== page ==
Dolls' Houses Past & Present

A website and ezine about dolls' houses: antique, vintage and modern. Plus furniture and accessories.

Triang No. 50

Triang No. 50

Posted on April 25, 2015 Full Size|


Edel
3:02 AM on April 29, 2015 
Edel says...
Thank you very much for this information Julie. I am very pleased that it confirms my feeling that this is a quite early No. 50. And please keep coming to visit!

Sorry Julie, forgot to confirm that the outside paintwork is original and untouched - and I will leave it that way.
Edel
5:10 AM on April 27, 2015 
Julie Hardy says...
This is my third visit to this gorgeous house!

Judging from the style of roof (if it is original), the slots for the floors and the hardboard walls, this is a quite early model. Is the outside paintwork original? If it is, those flowers will date the house to c1950 - 54. The very first houses, produced in 1948/9, didn't have flowers. Whilst no definite date for their introduction has yet been discovered, it is possible that they were being applied by the latter half of 1950. They disappeared again around the time that plywood started to be used for the walls, once post-war shortages had eased, sometime in the mid-50s. The green paint used for the windows was a darker shade on the 1948/49 houses, and tended to get lighter as time went on, ending up a Wedgwood blue. The shade seen here may suggest that this house dates to the very early 1950s.

Thank you very much for this information Julie. I am very pleased that it confirms my feeling that this is a quite early No. 50. And please keep coming to visit!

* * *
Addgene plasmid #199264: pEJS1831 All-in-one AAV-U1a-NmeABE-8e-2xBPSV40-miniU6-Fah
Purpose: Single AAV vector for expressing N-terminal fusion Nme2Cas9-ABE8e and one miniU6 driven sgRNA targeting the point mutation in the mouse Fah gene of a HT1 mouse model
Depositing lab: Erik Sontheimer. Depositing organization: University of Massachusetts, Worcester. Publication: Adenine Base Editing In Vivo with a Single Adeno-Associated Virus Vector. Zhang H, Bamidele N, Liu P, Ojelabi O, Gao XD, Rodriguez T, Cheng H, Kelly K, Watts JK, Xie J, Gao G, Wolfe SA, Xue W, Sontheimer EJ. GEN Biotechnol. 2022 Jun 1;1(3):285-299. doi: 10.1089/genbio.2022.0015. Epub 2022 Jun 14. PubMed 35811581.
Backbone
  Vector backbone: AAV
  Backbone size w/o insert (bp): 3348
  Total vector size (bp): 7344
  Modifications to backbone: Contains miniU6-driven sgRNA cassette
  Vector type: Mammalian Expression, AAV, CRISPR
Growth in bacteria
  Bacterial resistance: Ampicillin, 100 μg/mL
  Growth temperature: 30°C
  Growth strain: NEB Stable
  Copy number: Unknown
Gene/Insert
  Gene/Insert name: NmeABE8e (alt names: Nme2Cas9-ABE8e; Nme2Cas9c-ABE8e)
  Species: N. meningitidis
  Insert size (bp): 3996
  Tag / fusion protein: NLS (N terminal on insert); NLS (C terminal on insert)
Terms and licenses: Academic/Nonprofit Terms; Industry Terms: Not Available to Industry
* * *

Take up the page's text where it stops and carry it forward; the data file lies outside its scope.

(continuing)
Brooksey
12:13 PM on April 26, 2015 
This is my third visit to this gorgeous house!

Judging from the style of roof (if it is original), the slots for the floors and the hardboard walls, this is a quite early model. Is the outside paintwork original? If it is, those flowers will date the house to c1950 - 54. The very first houses, produced in 1948/9, didn't have flowers. Whilst no definite date for their introduction has yet been discovered, it is possible that they were being applied by the latter half of 1950. They disappeared again around the time that plywood started to be used for the walls, once post-war shortages had eased, sometime in the mid-50s. The green paint used for the windows was a darker shade on the 1948/49 houses, and tended to get lighter as time went on, ending up a Wedgwood blue. The shade seen here may suggest that this house dates to the very early 1950s.
Jan
8:30 AM on April 26, 2015 
No the fairies will be moving in.
Rosemary
11:08 AM on April 25, 2015 
What a lovely shot of this house - dolls' houses always seem to look better outside but sadly. they can't stay out there.